The Italian luxury furniture company is having its suppliers attach a passive UHF tag to each piece of leather so that it can expedite the receipt of leather upholstery material, as well as its inventory-taking process.
The receiving process with RFID typically takes 15 seconds for each pallet, Boselli reports. The leather is then stored until it is required for the first manufacturing phase. At the time that it's needed, staff members locate the leather and use a handheld to indicate which item is being transferred to the cutting area. If the tag ID is unreadable, they can alternatively scan a bar code also printed on the RFID label, or simply key in the ID number printed there as well.
During inventory checks, Poltrona expects to save many hours of labor. Although full inventory checks have not yet been performed using the RFID system, Boselli says the company anticipates the labor hours required to be approximately one day for one to two people, both onsite and at the third-party warehouse.
Because inventory checks will be faster, Boselli predicts that the company will be able to conduct them more frequently. This will ensure that the firm has a more accurate inventory account in its system, thereby enabling it to reorder leather materials as soon as they are depleted.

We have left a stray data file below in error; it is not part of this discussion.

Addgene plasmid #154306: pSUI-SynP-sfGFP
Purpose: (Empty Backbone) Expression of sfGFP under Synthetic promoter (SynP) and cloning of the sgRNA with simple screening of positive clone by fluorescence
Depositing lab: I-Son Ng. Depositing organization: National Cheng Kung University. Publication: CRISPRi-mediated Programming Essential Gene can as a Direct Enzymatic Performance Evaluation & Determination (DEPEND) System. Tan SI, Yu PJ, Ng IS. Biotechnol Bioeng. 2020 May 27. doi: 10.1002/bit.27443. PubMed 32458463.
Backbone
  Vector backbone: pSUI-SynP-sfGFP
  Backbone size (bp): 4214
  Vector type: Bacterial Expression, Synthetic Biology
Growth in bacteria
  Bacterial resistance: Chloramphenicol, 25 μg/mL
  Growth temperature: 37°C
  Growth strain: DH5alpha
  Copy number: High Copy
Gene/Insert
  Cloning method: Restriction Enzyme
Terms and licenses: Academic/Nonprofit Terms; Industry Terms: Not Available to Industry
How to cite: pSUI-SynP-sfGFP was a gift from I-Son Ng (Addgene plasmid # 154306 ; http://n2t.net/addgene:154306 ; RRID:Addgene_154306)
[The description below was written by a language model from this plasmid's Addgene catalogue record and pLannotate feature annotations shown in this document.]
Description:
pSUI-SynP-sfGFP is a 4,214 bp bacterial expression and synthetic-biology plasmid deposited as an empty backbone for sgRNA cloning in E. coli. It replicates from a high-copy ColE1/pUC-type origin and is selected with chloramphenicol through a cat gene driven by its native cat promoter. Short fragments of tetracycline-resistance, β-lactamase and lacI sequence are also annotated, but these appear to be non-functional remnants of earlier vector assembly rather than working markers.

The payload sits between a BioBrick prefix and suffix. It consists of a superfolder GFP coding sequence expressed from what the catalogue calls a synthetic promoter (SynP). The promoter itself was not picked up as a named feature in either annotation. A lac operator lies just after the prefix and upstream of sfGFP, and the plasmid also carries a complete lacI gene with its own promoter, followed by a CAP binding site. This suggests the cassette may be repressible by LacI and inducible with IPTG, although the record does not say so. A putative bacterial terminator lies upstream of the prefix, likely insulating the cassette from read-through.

Poltrona Frau is now receiving RFID-tagged leather from its suppliers. By the end of this year, Boselli says, he expects his company's residential division to have finished tagging all leather that it has in stock, as well as updating the system with information related to each piece of tagged leather. Next year, the solution will be expanded to include leather for transportation-sector products, as well as for all other brands used for commercial customers.
According to Boselli, the system could also be expanded to other materials used in furniture making, such as wood. "We started with leather because we manage so many pieces that are each unique," he explains. "Then we can begin applying the technology to other raw materials."
The company tried multiple kinds of hardware before implementing the system on the residential side of its business, testing about 20 different types of tags, as well as a variety of fixed RFID readers, a tunnel reader and handhelds. Aton provided Poltrona Frau with labels containing embedded Lab-ID UHF tags made with NXP Semiconductors' Ucode 7 RFID chip. Staff members found that the handheld reader was the easiest hardware to work with. "They found the guns more comfortable both for incoming and inventory [reads]," Boselli says.